WHO poster explaining the cause of COVID-19 deaths

COVID-19: will secondary infections become the primary cause of death?

Colin Garner ANTRUK announcements, Coronavirus COVID-19, Learn more

Secondary bacterial infections are often the primary cause of COVID-19 deaths. Research shows that opportunistic bacterial infections caused nearly half of the deaths of people with COVID-19 and a bacterial infection in Wuhan. Now, more than ever, we need to invest in developing new antibiotics.

We have seen this before: in the 2009  H1N1 influenza pandemic (swine flu); up to 55% of deaths were caused by secondary bacterial pneumonia. Antibiotic resistance – and proper stewardship of existing antibiotics – is of vital importance during outbreaks of infectious diseases, and indeed for many medical procedures across the board.

In Wuhan, China as the table below shows, secondary bacterial infection was common and all those except one person died despite the fact that all patients received antibiotics.

 

 

 

Zhou et al, Lancet, March 2020

What’s being done?

Despite this well-documented global health catastrophe, World Leaders are doing next to nothing to ensure that antibiotics are used properly or to invest in the development of new ones. Due to the speed at which bacteria multiply, it is possible for resistance to arise and spread very quickly. This leads to the existence of ‘multidrug-resistant’ strains, some of which cannot be treated at all using medicines available today.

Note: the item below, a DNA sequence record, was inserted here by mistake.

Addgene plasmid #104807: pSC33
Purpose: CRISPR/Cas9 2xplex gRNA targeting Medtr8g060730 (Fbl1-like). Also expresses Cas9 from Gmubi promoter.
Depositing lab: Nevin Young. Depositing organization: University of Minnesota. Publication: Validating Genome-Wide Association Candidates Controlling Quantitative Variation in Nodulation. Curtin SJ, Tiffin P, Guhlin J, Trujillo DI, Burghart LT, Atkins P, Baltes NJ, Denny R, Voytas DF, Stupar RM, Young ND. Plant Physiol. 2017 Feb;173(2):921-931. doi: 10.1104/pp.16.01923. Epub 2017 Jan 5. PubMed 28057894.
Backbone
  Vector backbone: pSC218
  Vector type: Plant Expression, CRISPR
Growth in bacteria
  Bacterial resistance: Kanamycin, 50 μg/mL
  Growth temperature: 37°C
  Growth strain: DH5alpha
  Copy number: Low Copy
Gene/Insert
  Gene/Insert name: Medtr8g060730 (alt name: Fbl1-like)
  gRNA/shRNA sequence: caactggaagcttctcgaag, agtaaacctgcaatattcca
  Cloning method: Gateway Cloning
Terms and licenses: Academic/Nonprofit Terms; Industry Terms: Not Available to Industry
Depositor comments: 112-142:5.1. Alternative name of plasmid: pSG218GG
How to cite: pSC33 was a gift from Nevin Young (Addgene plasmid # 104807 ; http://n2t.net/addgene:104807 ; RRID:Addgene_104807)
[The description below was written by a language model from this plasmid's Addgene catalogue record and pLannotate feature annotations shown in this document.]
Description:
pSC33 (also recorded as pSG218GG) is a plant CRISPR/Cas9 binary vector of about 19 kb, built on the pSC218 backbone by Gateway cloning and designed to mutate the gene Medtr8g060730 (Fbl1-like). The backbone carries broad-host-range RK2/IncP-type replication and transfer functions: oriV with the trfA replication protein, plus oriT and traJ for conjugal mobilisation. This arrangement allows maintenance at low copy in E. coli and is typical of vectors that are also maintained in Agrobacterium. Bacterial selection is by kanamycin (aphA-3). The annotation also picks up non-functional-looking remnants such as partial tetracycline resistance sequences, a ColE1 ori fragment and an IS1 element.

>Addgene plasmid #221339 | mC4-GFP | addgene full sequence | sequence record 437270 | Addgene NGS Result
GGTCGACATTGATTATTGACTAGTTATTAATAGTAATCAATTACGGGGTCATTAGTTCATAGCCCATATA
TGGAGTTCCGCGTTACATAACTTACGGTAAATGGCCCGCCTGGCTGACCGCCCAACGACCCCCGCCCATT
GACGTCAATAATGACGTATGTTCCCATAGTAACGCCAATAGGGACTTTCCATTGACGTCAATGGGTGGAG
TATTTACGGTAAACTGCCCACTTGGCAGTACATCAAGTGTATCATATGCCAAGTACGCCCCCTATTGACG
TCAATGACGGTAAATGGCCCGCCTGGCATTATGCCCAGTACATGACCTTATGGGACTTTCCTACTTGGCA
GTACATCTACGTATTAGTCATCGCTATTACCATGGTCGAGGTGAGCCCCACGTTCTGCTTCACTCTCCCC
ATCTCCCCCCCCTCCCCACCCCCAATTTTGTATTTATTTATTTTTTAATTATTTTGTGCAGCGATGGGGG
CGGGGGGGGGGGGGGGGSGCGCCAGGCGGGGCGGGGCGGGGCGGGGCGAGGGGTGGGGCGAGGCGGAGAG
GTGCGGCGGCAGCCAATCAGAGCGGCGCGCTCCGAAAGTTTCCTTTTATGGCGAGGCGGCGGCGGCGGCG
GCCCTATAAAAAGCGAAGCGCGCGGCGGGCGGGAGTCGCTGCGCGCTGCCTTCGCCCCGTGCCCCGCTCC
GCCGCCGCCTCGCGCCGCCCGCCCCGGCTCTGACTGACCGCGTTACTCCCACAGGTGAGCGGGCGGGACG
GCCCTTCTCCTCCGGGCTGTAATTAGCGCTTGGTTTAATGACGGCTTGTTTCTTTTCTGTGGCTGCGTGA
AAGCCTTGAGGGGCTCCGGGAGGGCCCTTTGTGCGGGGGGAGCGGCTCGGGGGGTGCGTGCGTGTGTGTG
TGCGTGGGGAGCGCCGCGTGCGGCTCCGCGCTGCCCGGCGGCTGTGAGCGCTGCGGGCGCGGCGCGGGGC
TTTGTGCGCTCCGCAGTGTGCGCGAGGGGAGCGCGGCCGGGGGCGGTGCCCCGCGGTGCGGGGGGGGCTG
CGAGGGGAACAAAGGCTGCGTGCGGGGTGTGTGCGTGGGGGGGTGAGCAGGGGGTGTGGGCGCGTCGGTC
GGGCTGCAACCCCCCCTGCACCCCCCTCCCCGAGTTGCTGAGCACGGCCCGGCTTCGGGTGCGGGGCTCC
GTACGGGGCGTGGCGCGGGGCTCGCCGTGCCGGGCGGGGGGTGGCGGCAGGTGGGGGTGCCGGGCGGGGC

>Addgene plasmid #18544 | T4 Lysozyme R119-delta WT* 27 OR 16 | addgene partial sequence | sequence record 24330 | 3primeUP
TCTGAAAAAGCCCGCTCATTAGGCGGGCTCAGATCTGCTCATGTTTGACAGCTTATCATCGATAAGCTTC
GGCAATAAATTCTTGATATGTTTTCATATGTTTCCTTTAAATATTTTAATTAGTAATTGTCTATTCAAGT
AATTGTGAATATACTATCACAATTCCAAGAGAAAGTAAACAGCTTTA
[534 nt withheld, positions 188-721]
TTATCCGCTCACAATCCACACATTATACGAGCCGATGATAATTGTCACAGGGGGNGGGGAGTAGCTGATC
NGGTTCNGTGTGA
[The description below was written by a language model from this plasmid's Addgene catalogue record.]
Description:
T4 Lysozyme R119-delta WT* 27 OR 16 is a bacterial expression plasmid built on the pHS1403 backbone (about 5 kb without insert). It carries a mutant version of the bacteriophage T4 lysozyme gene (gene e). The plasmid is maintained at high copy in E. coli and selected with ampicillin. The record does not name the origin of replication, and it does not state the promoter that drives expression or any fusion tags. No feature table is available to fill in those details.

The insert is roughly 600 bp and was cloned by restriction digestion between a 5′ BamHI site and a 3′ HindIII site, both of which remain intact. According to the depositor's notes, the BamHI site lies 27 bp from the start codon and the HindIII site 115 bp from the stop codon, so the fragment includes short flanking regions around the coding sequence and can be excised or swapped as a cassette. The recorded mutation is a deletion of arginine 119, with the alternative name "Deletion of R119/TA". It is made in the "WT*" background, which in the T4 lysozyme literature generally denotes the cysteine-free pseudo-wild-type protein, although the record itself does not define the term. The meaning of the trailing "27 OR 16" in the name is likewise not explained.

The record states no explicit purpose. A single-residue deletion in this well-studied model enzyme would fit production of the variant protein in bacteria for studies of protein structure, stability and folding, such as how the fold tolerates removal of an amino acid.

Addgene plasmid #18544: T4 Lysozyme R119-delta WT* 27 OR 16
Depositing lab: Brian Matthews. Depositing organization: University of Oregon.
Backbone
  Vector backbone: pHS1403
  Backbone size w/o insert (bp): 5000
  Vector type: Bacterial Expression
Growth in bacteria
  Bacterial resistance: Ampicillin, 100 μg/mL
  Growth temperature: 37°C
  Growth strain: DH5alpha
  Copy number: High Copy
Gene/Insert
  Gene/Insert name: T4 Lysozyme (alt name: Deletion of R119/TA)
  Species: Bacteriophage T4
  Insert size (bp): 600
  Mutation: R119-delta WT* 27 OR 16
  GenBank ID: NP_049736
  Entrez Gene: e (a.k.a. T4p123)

Not only do people with these resistant strains of infection face one day discovering that there is no treatment available, people who currently do not have any such infection are put at risk every time they enter a hospital. More than that, though, genes related to resistance in bacteria are being discovered everywhere in the environment, even the ice in the high arctic, and we still are not working hard enough to create new drugs to treat this threat that we now know if present and growing with each day that passes. Please support Antibiotic Research UK, and help us to keep not just future generations but indeed our own lives safe.

Key message: antibiotics do not treat viruses such as COVID-19, but they are absolutely crucial for treating bacterial infections. Such infections frequently arise in hospitals, particularly due to the use of ventilators. They threaten the lives of people with compromised immune systems through illness. We must stop the spread of COVID-19 and start to take the catastrophic threat of antibiotic resistance seriously.